News

 

Events

 

Apr 2018 right left

      

Sunday 8th April
Knockbracken Allotments, South Belfast
Free


Wednesday 11th April
QUB, Medical Biology Centre, Lecture Room 2, Ground Floor, Lisburn Road, Belfast
Free


Saturday 14th April
Greenvale Hotel & Restaurant, 57 Drum Road, Cookstown, Co. Tyrone
See website for details


Sunday 22nd April
Bog Meadows Nature Reserve Belfast
Free


Thursday 26th April
Red Cow Moran Hotel, Dublin
£45 – £160

LIFE Information Day – Dublin

Friday 27th April
Dublin
Free


Rivers very sensitive to pollution, greater care needs to be exercised: Durkan

 

Outlining the increased hazards facing our waterways and aquatic life at this time, Mark H Durkan said: “With the recent hot dry weather, river levels are very low and the resulting higher water temperatures means there is less oxygen in the water to support aquatic life.

“This week my officials from the Northern Ireland Environment Agency (NIEA) have responded to four fish kills. While some of these fish kills may be the result of natural causes, others (may) have been caused by pollution entering our waterways.

“All sectors of industry and the public should be aware that rivers in Northern Ireland are currently even more vulnerable to any forms of pollution and greater care needs to be exercised.”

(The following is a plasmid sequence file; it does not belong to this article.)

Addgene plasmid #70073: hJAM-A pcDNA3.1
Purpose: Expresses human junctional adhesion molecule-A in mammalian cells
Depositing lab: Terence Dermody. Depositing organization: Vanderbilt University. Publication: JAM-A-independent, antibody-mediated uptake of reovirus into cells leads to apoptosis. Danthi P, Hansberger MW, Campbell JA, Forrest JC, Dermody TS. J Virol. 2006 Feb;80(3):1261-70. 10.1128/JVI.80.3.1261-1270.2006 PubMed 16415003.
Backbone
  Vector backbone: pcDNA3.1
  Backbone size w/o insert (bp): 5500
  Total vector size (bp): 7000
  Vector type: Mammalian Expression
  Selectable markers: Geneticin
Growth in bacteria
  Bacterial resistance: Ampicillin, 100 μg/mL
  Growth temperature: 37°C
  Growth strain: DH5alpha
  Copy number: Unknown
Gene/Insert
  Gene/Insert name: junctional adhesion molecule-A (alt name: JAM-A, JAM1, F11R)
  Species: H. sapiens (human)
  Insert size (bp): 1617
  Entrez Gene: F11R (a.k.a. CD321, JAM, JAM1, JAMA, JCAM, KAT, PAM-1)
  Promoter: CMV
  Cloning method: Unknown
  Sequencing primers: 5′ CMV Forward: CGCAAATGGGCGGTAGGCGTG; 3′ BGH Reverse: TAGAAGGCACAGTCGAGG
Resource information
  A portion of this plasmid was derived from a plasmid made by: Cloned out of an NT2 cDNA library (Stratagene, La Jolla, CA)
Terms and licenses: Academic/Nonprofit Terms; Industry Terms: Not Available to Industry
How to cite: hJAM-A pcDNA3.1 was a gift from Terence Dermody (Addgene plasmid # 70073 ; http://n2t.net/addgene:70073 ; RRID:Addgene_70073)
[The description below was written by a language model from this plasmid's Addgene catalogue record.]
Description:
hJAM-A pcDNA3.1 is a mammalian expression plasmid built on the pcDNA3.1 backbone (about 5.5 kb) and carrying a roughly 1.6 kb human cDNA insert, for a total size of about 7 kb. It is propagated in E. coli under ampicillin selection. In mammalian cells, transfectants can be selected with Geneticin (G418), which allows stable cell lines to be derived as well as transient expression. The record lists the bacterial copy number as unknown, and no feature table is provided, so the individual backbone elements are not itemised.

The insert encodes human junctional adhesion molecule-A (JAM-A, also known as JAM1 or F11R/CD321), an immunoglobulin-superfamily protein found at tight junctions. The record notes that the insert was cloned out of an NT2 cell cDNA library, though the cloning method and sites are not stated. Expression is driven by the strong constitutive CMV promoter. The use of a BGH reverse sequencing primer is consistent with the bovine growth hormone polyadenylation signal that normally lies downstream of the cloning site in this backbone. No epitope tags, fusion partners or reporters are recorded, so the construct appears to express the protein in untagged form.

Like terrestrial animals, fish and other aquatic organisms need oxygen to live. As the water temperature rises less oxygen is dissolved in the water. Any form of pollution, such as farm wastes, domestic sewage (treated or untreated) or industrial effluent that uses oxygen to break it down depletes the already lower levels of oxygen in the water. It causes fish and other aquatic animals to stress, in many cases resulting in their death.

The potential for fish kills and pollution hazards is not confined to rivers. In lake situations, warmer water floats on top of colder water. Oxygen consumption is greatest near the bottom of lakes where organic matter decomposes. The water at the top is too warm for fish and the water in the lower colder layer has too little oxygen which can result in fish and other aquatic animal kills in lakes.

The Minister confirmed: “As the environmental regulator, NIEA will investigate all incidents involving pollution of a watercourse or causing a fish kill with a view to prosecution.